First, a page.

Why Bollywood Typecasts NRI Moms?

The mainstream Bollywood movies are an integral part of the lives of diasporic Indians that help them connect with their homelands. Specifically, the diasporic movies revolving around the stories of Indian immigrants. However, the rigid, hegemonic and patriarchal portrayal of women is a norm in these affairs. The trope of ‘naive’ NRI moms, who adhere to the traditional Indian values and customs, is overtly showcased and normalized in mainstream movies. Simultaneously, diaspora is portrayed as a means of escape for women, i.e., diaspora is located as a more ‘liberalized’ space where the possibility of change exists. A distinct colonial apprehension of the binary between the ‘traditional’ Indian values and ‘liberal’ Western values is constructed through this. 


Most of the acclaimed Bollywood movies narrate their stories through this trope of a naive NRI mom as a representational character to establish the colonial construction of the power hierarchy which overpowers Indian culture. Indian culture is subsided by its portrayal as an unachievable longing of the NRI moms. Some of such movies are listed below. 

Mitr, My Friend (2002) 

As represented by Revati in her directorial debut, the mother-daughter duo can be read along with the normalized depiction of the NRI mother as a ‘naive’ character, who upholds her Indian traditional values against the ‘liberalized’ culture of her Indian-American daughter. The movie tells the life of Lakshmi, who appears to be a high caste Tamilian, and her struggles to find a space in the new land. Lakshmi is a ‘typical’ South Indian girl who is uprooted to the USA after marriage. She is the meek and docile wife who is shown to be rooted in the patriarchal hegemony of Indian culture. 

Mitr, My Friend (2001) | MUBI

On the other hand, Divya, her daughter, is the westernized NRI kid who is tired of her mother’s ‘rigid’ perspectives. The movie develops through this binary of Indian culture against the Western. Lakshmi’s insecurities with her Westernized daughter add to the trope of a typical NRI mom. The movie focuses on ‘undeveloped’ Lakshmi, who finds her companionship with an unknown friend as an opportunity to recreate herself as an independent woman in a diasporic space. 

Namesake (2006) 

The movie revolves around the story of Ashoke and Ashima, who are Indian emigrants in New York, and their Indian-American children. Ashima Ganguly, a doting mother, is another cliche portrayal of an NRI mom who wants her children to appreciate Indian culture. The movie directed by Mira Nair has several instances of Ashima holding onto her ‘Indianness’. Ashima teaching her children to address the elders as mashis and meshos andadhering to the Bengali style of cooking and Bengali songs are some of the instances the director uses to exemplify Ashima’s longing for her motherland. The movie also explicates the portrayal of the ‘naïve’-ness of a typical Indian girl in different instances. Ashima admits to Ashoke of her stepping into his shoes on their engagement day as it was possibly the closest thing she had experienced to the touch of a man.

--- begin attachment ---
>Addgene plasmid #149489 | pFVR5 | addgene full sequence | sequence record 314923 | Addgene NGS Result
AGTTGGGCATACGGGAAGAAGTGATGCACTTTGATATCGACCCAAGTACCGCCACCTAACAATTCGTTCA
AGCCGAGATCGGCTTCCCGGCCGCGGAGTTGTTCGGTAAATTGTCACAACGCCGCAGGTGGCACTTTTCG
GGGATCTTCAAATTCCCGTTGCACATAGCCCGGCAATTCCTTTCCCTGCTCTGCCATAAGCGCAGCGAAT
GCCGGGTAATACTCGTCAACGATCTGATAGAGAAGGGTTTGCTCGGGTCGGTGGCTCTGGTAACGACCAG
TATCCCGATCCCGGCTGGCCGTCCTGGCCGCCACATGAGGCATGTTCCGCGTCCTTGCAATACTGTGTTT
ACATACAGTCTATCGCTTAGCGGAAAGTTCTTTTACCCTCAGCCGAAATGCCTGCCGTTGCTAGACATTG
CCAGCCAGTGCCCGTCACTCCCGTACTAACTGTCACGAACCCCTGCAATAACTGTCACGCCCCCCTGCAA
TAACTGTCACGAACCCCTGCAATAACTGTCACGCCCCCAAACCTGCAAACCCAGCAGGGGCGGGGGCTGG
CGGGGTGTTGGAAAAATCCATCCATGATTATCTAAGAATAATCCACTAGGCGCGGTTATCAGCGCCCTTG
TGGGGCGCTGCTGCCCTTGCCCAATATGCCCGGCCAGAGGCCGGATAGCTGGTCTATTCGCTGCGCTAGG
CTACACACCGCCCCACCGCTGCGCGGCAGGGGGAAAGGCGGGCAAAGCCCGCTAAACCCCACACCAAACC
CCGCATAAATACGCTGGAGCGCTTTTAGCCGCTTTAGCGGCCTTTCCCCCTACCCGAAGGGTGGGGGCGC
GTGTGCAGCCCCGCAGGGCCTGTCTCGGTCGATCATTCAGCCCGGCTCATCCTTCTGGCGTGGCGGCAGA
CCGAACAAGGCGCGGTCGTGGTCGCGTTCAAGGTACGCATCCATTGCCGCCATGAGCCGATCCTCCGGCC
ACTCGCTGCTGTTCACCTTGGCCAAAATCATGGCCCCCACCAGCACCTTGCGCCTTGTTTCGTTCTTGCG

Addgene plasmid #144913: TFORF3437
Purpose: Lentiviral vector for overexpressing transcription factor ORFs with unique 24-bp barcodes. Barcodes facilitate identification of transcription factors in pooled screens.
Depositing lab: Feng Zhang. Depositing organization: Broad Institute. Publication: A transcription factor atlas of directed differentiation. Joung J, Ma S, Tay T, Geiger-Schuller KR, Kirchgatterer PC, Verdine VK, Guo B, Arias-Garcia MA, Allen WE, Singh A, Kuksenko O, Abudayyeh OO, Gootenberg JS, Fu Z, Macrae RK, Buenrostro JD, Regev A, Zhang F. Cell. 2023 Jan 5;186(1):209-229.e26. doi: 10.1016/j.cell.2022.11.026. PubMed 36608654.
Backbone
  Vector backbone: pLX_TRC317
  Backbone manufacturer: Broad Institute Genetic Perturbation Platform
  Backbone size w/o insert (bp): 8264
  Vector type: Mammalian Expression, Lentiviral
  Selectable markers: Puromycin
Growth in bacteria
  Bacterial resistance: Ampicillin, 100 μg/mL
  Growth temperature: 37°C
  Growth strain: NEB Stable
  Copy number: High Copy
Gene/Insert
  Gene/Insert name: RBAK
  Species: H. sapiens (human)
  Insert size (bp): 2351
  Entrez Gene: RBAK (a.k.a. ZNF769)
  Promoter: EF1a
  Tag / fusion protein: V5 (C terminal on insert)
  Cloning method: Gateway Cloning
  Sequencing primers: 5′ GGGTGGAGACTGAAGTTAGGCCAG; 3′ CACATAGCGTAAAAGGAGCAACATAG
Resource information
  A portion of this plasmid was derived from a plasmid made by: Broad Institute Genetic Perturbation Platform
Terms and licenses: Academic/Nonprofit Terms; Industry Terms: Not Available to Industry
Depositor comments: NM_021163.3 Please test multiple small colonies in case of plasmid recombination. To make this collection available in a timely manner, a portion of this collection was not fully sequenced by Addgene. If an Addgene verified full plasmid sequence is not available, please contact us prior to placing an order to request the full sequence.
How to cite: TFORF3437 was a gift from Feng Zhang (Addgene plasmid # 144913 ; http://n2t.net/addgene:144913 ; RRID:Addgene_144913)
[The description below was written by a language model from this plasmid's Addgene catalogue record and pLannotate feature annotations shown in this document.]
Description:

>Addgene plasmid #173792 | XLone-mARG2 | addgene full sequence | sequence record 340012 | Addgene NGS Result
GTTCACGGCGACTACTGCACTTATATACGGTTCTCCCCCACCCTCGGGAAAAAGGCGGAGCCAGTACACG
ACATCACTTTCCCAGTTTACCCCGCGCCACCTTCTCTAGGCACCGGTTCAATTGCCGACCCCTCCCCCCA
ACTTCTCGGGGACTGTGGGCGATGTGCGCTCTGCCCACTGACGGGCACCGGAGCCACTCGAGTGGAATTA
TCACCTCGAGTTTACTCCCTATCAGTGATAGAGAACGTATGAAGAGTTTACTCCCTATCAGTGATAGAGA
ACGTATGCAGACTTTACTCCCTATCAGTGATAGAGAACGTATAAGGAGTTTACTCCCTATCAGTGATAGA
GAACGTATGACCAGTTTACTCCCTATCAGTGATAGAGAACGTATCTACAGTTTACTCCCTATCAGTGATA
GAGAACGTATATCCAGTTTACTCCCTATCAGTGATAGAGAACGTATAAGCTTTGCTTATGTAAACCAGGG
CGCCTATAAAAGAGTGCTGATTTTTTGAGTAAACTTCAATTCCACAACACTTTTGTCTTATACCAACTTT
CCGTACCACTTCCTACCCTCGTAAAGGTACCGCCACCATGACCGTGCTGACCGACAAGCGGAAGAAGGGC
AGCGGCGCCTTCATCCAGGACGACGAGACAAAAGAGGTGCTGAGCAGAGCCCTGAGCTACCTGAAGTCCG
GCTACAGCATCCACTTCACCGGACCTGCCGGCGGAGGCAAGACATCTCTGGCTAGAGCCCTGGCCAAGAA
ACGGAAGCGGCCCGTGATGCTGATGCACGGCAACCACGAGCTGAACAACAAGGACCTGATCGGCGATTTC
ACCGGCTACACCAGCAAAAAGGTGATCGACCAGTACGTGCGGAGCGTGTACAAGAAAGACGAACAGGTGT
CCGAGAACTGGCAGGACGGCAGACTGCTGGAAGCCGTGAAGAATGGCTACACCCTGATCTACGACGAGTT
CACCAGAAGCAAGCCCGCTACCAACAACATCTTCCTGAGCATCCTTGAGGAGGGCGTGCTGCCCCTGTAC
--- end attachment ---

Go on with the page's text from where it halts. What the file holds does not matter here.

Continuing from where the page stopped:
The dichotomy between the cultures is represented through the two generations of immigrants in the movie. Gogol and Sonia, who are Indian-American children, are more adapted to the westernized lifestyle, which their mother, Ashima, has not yet embraced. Her nostalgia and longing for the Bengali tradition extend the naive version of an NRI mom. The movie is an onscreen adaptation of the Pulitzer Prize winner Jhumpa Lahiri’s book bearing the same title. 

English Vinglish (2012) 

Sashi, the central character of the movie, who resides in India, is presented as an uneducated and conservative woman. Though she owns a small business selling laddoos, an Indian sweet, she is neglected by her daughter due to her limited English proficiency. She has always been the center of humiliation for her daughter. 

The dichotomy between Indian and Western culture is established between the Indian mother, Shashi, and her NRI sister, Sujatha, in the movie directed by Gauri Shinde. With her excellent English language proficiency, Sujatha, who is working in a reputed firm abroad, is well accepted by Shashi’s daughter. 

The movie locates diaspora as a space that enables Shashi to empower herself after the exposure to the United States. Shashi, who was isolated and ignored within her family, finds acceptance in her new location. The English language is portrayed as a tool of empowerment in the movie. The movie did not take in the stereotypical representation of the ‘naive’ NRI mother, however, established a stark binary between the ‘traditional’ Indian culture and ‘liberal’ Western culture.